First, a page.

Samsung’s SSD 960 Pro is a speed reader – runs at a heady 3.5GB/s

Samsung 960 EVO and 960 Pro release date

Samsung are rocking Seoul with their SSD Global Summit and have just taken the wraps off both their new SSD 960 EVO and 960 Pro drives. They’re the fastest consumer SSDs Samsung have ever produced, capable of sequential read speeds of 3.2GB/s and 3.5GB/s respectively. That’s damned quick.


That’s a pretty hefty boost, and potentially down to the use of the new Samsung Intelligent Turbowrite feature which is designed to boost those sequential read/write numbers. If it follows Samsung’s original Turbowrite technology the SSD will simulate higher performance memory on a small portion of its total capacity. That does mean that it might not be able to hit its peak performance with very large file transfers or with incompressible data, such as video files. But we’re still waiting on full details of the new feature.

To be able to hit such speeds though both the 960 Pro and 960 EVO are PCIe-based drives using the M.2 form factor. That allows them to use four lanes of PCIe 3.0 connectivity, allowing for a large amount of potential bandwidth for them to play with.

Samsung 960 EVO and 960 Pro specs

They’re also available in chunky capacities too, with the 960 EVO available in up to 1TB trim and the 960 Pro going all the way up to 2TB. The 960 EVO range starts at 250GB, with a $129.99 price tag and the smallest 960 Pro is a 512GB drive costing $329.99. Both will be available worldwide starting in October this year.

So start saving up if you want some seriuously quick SSD storage for your rig. After all, I’m betting Battlefield 1’s load times are going to benefit from a decent SSD…

Original story, September 13, 2016: Samsung’s new 960 EVO SSD uses Polaris architecture. Wait…what? No, not thatPolaris, they’re using Samsung’s own Polaris SSD memory controller architecture and, coupled with the new generation of 3D memory, the upcoming 960 EVO promises super-speedy, affordable PCIe-based SSDs.

Samsung are set to unveil their new range of consumer SSDs at the annual SSD Global Summit in Seoul in the coming weeks and Guru3D reports that their 960 EVO will be based on the Samsung PM961 drive they’ve been providing to system builders.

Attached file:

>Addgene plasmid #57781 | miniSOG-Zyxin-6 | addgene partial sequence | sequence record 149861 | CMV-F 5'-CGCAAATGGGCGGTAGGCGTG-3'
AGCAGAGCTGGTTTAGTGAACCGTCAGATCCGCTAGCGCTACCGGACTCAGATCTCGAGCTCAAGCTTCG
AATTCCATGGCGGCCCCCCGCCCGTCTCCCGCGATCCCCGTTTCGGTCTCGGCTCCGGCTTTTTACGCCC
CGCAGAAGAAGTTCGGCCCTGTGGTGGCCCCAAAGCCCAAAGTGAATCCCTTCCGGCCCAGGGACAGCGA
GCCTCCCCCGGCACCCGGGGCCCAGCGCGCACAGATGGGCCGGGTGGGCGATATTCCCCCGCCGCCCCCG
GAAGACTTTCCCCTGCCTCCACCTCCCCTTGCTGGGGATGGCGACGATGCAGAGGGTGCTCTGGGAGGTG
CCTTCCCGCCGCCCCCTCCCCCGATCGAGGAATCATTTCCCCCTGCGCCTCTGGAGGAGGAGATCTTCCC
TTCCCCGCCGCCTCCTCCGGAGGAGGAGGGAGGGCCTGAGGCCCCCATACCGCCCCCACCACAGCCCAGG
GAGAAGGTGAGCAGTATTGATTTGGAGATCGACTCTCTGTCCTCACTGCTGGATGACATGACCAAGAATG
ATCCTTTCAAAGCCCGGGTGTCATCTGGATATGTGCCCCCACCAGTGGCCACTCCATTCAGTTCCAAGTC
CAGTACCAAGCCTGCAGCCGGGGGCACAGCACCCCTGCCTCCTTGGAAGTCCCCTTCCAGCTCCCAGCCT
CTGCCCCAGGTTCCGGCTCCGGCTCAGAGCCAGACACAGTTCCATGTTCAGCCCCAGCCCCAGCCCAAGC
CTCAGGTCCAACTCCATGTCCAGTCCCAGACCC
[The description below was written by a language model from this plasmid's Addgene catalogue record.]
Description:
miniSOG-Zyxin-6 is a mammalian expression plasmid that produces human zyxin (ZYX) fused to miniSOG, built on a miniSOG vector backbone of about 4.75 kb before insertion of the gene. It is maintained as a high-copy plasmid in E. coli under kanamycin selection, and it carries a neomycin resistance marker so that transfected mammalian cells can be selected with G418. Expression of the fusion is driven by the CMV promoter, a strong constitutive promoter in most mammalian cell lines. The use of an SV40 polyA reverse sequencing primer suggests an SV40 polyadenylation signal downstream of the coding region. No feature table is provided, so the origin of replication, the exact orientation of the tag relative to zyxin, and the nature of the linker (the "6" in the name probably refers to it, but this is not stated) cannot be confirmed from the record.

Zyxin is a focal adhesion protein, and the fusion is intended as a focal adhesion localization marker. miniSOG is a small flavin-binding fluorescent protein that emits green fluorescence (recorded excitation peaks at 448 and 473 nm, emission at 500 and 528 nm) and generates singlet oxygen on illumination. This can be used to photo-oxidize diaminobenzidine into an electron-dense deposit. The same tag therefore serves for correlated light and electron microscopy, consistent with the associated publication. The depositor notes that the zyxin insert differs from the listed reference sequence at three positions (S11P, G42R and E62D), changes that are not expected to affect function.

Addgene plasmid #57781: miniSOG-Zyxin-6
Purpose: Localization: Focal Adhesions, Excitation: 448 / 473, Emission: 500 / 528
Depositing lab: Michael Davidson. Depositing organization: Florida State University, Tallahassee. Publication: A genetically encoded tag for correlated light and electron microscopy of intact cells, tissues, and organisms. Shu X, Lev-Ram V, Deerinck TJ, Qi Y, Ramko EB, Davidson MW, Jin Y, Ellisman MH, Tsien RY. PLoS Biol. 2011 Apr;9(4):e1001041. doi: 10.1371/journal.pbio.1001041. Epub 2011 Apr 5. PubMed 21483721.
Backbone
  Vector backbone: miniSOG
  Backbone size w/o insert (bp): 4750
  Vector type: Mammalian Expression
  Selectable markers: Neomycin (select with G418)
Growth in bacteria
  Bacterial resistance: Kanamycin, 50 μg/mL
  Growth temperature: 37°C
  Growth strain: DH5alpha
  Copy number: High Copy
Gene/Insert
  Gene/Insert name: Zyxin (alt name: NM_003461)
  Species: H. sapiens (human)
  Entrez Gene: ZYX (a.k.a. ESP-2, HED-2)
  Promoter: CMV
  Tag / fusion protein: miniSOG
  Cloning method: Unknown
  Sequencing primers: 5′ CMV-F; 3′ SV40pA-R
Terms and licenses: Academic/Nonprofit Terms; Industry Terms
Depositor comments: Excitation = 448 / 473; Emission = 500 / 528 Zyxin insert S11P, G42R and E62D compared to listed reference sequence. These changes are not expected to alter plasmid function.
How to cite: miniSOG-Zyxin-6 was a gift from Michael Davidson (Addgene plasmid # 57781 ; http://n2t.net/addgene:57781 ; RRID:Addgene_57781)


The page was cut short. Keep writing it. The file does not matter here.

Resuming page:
That would make the 960 EVO the first consumer-focused drives to use Samsung’s new Polaris memory controller and their new 48-layer triple level cell (TLC) V-NAND memory. The 960 EVO drives will be designed for the PCIe 3.0 M.2 connection on your motherboard, sporting the NVMe protocol, to deliver serious levels of storage performance. If they do match the existing PM961 drive’s specs then we’ll be looking at sequential read speeds of up to 3,000MB/s and writes of up to 1,150MB/s.

Samsung SM961 performance

The more advanced Samsung 960 Pro line will still be using the Polaris memory controller, but will be rocking the latest 48-layer V-NAND in multi-level cell (MLC) trim instead, much like the existing SM961 OEM drive. That should offer the Pro series drives greater levels of endurance as well as potentially higher performance too, especially when it comes to write speeds.

We don’t yet know if Samsung plan to release both the 960 EVO and 960 Pro range in PCIe add-in board flavours as well as M.2 though, or whether they will be leaving the higher-priced Pro series to be used as drop-in cards.

Whatever the form factor though, Samsung are set to be producing some speedy, affordable PCIe SSDs in 128GB, 256GB, 512GB and 1TB trim and we should see the first drives on the shelves some time in October.

We also don’t know about the likelihood of any new Samsung SATA SSDs. With the existing 850 series already practically saturating the SATA interface is there really much more that anyone can do with the aging storage connection? We’ll find out more in the coming weeks.